Missed Directions: Don’t Walk Toward the Light
The reality of reading "Brightest Day"? I can’t bring myself to emotionally invest in the characters. Why? Because when a character is killed off in a fictional universe it should mean something.
There are few things that irritate me as much as dead superheroes coming back to life. I think it sets a bad precedent and teaches an unfortunate lesson.
Sometimes I long for the halcyon days of youth when I would watch Superfriends and unquestioningly accept whatever hi-jinks the Friends got into or whatever their creators made them do. I, of course, would come up with even greater adventures with my own Hall of Justice -- as did many of my generation. So, I tend to bristle at the seeming randomness of superhero deaths and rebirths.
Quite frankly, my only initial gripe with DCU storytelling used to be with handing Batman over to Alan Moore in order to paralyze Barbara Gordon -- granted that’s a very reductionist sentence to describe The Killing Joke. But, it’s a grudge I’ve held for over 20 years. Now, I’m learning to accept and let go because there’s so much more to complain about.
More recently, the hackneyed "Final Crisis" with its wanton destruction of Jack Kirby’s Fourth World, New Gods and Forever People (I mean, really, who had the bright idea to kill off the Forever People?) left me thinking not only would Kirby be turning over in his grave but that he would rise "Blackest Night" style to gleefully urinate on the creators of "Final Crisis" (at least I hoped). In and of itself, "Blackest Night" was another convoluted, high concept outing in the DCU which brought heroes and villains back from the dead.
The complete explanation would have to wait until this summer’s "Brightest Day" crossover event.
But, alas, the future’s not as bright as it seems.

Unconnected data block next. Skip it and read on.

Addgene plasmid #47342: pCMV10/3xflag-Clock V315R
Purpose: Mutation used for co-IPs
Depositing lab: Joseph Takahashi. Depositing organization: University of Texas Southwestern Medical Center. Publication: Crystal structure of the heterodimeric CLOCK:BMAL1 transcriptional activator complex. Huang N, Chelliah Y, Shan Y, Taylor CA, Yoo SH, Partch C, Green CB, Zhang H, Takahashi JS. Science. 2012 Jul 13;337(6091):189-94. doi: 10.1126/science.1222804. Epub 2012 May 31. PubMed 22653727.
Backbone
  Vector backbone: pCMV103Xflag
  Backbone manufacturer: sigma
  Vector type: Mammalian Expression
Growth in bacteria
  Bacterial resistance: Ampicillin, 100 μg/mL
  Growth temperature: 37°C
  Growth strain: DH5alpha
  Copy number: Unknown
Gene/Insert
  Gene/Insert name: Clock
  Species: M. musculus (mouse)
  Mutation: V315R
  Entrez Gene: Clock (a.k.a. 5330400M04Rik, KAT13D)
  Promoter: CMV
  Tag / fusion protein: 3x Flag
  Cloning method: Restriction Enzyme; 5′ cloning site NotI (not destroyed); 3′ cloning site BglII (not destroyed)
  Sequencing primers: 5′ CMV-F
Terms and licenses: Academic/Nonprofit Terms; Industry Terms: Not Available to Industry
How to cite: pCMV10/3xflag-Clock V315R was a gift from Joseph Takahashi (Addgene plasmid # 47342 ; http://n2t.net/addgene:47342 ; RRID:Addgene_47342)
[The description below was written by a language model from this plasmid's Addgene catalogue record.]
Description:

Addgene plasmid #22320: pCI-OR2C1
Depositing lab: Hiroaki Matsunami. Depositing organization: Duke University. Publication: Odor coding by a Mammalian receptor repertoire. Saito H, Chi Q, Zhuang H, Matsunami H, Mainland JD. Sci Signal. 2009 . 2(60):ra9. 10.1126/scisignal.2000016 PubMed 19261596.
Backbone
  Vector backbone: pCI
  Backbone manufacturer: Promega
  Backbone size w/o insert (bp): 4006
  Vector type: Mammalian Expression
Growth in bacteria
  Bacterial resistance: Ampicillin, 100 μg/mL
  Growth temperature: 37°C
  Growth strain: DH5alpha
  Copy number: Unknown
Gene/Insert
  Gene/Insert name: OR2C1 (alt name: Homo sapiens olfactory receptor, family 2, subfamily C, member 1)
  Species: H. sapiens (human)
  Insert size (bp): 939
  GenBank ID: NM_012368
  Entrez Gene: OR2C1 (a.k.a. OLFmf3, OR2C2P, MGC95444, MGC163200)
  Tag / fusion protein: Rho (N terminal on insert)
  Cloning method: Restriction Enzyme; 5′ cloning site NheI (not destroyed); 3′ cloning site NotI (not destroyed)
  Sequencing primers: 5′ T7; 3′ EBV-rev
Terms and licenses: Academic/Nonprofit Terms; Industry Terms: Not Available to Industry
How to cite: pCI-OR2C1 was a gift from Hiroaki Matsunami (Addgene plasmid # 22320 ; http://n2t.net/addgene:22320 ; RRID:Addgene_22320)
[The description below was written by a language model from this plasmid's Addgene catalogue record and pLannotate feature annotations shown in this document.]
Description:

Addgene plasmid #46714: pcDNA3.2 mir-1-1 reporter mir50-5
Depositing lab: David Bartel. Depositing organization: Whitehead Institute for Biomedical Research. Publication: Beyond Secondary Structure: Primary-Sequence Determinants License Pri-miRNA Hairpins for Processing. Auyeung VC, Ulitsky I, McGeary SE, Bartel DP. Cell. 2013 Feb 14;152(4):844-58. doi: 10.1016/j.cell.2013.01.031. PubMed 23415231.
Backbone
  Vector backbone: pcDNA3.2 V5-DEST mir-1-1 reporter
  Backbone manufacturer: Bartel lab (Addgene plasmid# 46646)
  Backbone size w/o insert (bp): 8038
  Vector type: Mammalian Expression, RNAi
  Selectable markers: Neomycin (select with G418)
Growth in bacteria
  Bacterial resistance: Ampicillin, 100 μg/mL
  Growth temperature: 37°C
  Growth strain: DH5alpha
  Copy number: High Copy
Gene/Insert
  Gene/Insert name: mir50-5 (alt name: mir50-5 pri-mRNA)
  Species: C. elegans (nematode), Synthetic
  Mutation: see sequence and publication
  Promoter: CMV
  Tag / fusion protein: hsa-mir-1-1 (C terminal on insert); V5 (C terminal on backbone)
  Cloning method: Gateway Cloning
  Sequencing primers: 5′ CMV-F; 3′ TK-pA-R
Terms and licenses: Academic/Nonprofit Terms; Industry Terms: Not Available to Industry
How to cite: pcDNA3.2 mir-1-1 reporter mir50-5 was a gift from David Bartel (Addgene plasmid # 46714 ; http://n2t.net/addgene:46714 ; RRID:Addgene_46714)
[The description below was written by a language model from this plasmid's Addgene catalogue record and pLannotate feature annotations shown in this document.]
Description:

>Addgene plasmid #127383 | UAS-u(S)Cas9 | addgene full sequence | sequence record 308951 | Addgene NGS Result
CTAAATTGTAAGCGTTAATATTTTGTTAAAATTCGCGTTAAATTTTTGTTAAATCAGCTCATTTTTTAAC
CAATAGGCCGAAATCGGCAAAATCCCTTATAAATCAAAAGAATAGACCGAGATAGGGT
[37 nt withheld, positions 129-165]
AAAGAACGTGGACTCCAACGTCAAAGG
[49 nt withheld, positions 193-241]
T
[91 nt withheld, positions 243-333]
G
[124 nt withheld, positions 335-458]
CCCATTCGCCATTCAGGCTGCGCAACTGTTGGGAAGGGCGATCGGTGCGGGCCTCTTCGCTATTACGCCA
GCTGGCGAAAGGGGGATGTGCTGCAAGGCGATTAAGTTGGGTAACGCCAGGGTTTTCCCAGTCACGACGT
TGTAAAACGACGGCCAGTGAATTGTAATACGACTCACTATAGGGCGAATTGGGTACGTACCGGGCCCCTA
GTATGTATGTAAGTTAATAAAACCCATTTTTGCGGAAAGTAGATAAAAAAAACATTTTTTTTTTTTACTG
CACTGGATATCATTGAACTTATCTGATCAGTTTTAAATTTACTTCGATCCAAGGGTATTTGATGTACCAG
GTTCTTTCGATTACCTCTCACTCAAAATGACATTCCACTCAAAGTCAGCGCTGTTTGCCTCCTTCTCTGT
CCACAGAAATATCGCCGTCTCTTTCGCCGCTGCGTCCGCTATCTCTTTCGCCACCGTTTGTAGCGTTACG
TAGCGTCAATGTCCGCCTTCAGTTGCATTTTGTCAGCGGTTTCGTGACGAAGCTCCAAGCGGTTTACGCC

Beyond the fact that event enabled Birds of Prey to be brought back for a limited edition series there’s little else redeeming about the main storyline of "Brightest Day" itself. The only character who is not an irritant is Martian Manhunter – who never should’ve been killed off to begin with. That said, at least the characters presented in Blackest Night and Brightest Day actually had been killed off as opposed to, say, Bruce Wayne (who nevertheless also receives a summer comeback).
The reality of reading this Geoff Johns and Peter J. Tomasi opus? I can’t bring myself to emotionally invest in the characters. Why? Because when a character is killed off in a fictional universe it should mean something.
Bringing the characters back because DC has decided they’ve been dead long enough and can launch some new titles with them makes me feel cynical--especially since they initially came back as the undead.
Indeed, I do celebrate the return of Martian Manhunter and would love to see him in his own series. And I grant that a great deal of this feeling is personal preference. But, what message does it really send to readers when characters can die and be brought back to life at seeming random? The Return of Bruce Wayne exemplifies this. Not only is the integrity of the storyline stretched to the limit – or broken in the case of that fine series - but the heroic sacrifices these characters have made in giving up their lives for the greater good is diminished, if not destroyed.
The day may be bright. But, some of the creative decisions going on in the DCU over the last year or so have not been despite the luminaries involved.
When will DC Comics start consulting with me before they make these unfortunate decisions? Alas, that is the subject for another Missed Directions post.
For now, best wear your shades--things may get brighter as the summer goes on. But, I doubt it.